Book Review: Mr. Splitfoot | Books & Authors | Hudson Valley | Chronogram Magazine


The power of this novel lies in its filigree accuracy of setting and its unforgettable central characters. Orphans Ruth and Nat, and—years later—Ruth's niece Cora all share a certain pluck, a fiery opportunism, and a knack for venturing into strange, unhinged places, supernatural and otherwise. Ruth and Nat, among the many misfit children in the Love of Christ! foster home, grow up pretending to talk to the dead. Striking out on their own, they're convinced to parlay it into a scam. Years later, Cora, pregnant, is taken by her long-lost aunt on a mysterious odyssey by foot across the vast expanse of New York State. Hunt builds both stories into a double narrative; as each side begins to tilt and collide with the other, it's clear there's far more than coincidence going on.  

Mr. Splitfoot is haunted by a metaphysical ebb and flow of souls, minds, and bodies, and by the ragtag, strange world of spiritualism and cults on the fringes and seams of America. As such, it belongs in the welcome genre of books by new writers who don't accept the confines of modern literary fiction's terse and limited geometry, its focus on flawed human relationships and their legacy.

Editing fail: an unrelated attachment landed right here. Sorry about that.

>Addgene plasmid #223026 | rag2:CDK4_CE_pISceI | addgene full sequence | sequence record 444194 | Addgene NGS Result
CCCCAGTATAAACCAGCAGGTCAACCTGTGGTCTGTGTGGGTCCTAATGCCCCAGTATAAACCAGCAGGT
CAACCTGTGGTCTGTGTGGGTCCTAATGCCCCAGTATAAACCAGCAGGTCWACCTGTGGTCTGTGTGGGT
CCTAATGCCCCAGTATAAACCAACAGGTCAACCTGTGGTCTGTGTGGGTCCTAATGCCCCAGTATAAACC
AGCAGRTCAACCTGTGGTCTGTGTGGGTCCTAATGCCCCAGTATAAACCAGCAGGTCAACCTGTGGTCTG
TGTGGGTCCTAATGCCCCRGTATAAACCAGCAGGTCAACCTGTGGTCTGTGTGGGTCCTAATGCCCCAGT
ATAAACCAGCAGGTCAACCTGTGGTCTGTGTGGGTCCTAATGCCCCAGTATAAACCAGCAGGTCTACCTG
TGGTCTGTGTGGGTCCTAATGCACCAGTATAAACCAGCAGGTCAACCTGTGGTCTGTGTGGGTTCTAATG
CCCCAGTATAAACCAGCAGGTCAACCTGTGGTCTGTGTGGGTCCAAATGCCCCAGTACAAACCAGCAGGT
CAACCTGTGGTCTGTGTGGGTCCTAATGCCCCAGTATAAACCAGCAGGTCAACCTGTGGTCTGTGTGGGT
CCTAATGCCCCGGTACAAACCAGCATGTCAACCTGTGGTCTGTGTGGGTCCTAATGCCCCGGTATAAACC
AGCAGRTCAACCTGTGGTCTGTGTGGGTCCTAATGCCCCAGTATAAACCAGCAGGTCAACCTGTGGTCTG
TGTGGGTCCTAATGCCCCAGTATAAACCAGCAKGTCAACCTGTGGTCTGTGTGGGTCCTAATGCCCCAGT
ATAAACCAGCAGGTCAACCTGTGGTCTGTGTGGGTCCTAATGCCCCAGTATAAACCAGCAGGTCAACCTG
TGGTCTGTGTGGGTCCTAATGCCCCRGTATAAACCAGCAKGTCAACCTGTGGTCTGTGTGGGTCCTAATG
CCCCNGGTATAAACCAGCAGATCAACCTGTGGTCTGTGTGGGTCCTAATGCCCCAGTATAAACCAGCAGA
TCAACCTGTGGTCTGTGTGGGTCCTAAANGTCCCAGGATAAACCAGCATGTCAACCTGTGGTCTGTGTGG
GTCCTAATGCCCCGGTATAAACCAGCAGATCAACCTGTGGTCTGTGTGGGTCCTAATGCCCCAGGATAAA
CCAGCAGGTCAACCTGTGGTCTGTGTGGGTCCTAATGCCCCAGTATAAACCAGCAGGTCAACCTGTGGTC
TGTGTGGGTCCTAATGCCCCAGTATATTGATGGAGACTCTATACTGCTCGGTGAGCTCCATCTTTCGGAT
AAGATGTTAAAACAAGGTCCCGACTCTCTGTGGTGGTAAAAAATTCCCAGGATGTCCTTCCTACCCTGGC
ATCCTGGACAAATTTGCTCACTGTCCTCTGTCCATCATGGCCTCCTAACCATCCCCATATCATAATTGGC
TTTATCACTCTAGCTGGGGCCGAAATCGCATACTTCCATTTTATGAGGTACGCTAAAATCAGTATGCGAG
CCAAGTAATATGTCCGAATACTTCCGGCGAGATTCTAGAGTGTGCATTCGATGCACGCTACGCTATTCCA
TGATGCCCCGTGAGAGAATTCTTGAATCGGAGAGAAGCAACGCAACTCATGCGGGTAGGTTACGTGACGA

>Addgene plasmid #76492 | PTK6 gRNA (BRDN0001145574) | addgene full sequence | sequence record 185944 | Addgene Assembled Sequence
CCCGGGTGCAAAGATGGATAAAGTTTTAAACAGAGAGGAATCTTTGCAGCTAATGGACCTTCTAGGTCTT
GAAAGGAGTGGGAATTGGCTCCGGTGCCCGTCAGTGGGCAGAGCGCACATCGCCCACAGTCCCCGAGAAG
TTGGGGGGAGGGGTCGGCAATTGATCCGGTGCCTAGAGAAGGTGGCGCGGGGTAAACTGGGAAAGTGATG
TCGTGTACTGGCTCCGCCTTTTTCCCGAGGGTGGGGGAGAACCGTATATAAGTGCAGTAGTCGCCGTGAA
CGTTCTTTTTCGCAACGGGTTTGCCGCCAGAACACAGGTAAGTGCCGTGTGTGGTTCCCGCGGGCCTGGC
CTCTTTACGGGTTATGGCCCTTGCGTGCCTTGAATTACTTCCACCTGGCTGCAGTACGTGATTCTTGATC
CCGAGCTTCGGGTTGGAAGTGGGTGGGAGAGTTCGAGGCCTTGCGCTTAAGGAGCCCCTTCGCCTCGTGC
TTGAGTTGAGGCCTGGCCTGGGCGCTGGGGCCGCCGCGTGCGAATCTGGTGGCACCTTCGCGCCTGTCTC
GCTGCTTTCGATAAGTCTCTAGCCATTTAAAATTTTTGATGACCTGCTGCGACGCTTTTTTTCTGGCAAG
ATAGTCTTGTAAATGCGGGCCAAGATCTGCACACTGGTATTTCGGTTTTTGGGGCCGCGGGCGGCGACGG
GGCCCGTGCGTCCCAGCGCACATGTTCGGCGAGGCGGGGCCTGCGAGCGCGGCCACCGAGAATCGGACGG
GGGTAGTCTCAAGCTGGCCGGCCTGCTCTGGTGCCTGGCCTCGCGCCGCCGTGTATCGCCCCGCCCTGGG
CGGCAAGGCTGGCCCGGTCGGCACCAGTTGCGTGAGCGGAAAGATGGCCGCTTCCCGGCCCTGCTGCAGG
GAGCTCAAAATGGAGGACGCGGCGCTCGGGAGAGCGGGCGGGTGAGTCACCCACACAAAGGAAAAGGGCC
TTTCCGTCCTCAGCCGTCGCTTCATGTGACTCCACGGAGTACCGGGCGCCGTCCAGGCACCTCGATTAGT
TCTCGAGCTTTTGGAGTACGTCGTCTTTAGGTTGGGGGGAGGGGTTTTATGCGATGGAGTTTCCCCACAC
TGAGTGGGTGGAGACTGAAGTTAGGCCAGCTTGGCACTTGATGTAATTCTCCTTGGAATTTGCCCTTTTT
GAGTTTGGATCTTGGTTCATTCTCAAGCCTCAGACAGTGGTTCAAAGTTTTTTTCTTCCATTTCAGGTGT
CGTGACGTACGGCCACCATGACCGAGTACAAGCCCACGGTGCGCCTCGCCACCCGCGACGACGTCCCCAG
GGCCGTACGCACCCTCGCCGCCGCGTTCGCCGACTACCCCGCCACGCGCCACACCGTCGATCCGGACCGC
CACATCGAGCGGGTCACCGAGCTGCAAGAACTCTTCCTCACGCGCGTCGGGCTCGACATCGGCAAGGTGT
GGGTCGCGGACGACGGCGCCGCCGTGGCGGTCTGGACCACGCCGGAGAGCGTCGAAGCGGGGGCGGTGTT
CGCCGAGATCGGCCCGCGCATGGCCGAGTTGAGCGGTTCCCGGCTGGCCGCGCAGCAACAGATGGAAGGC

Yes, these are humans; yes, there are relationships—beautiful ones, fraught ones; humans with tremendous flaws. (No one but perhaps Flannery O'Connor has pegged the grotesque rage underlying religious fundamentalism this well.) An exuberant writer, Hunt furnishes every millimeter of her story with life, with palpable losses, longing, desire, tenderness, and even the trappings of pop culture. If you're craving the tangy prose and warm sweep of a really well-wrought novel, you'll find it here. For a taste, here's one elegiac passage, in Hunt's unique, infectious, and slightly stilted cadence:

He wraps his arms around her. Ruth's Walkman's headphones are looped around her neck. A tiny bit of music leaks out. "Are You Lonesome Tonight." He sings with Elvis, repeating the words. "Shall I? Shall? Come back? Come back again? Again? Again?" Ruth and the man and a quiet song.

"I'll miss you," he says. Beside the chair he's got an old water damaged suitcase as if he's packed to go somewhere.

But it's the liberties Hunt takes that make this novel levitate into something wholly remarkable and new. She's such a powerful writer that she naturally reaches beyond the usual canonized frame of what's real—connect the locations where meteors landed together and what do you see? And what informs the carny fringes of the rural imagination, after all? Ghosts and spirits and conjurers and holy rollers.

For those who prefer characters with skin as opposed to ether, Hunt makes a compelling argument for getting over it. The idea of communing with the dead may be, supposedly, a fringe topic in fiction. But consider this: in fiction, live characters are not technically alive anyway. The whole construct is supernatural to begin with. So set any conundrums aside and delve into this tightly crafted book. And then: sweet dreams.

Appearing 1/9 at 7pm, Spotty Dog Books & Ale, Hudson.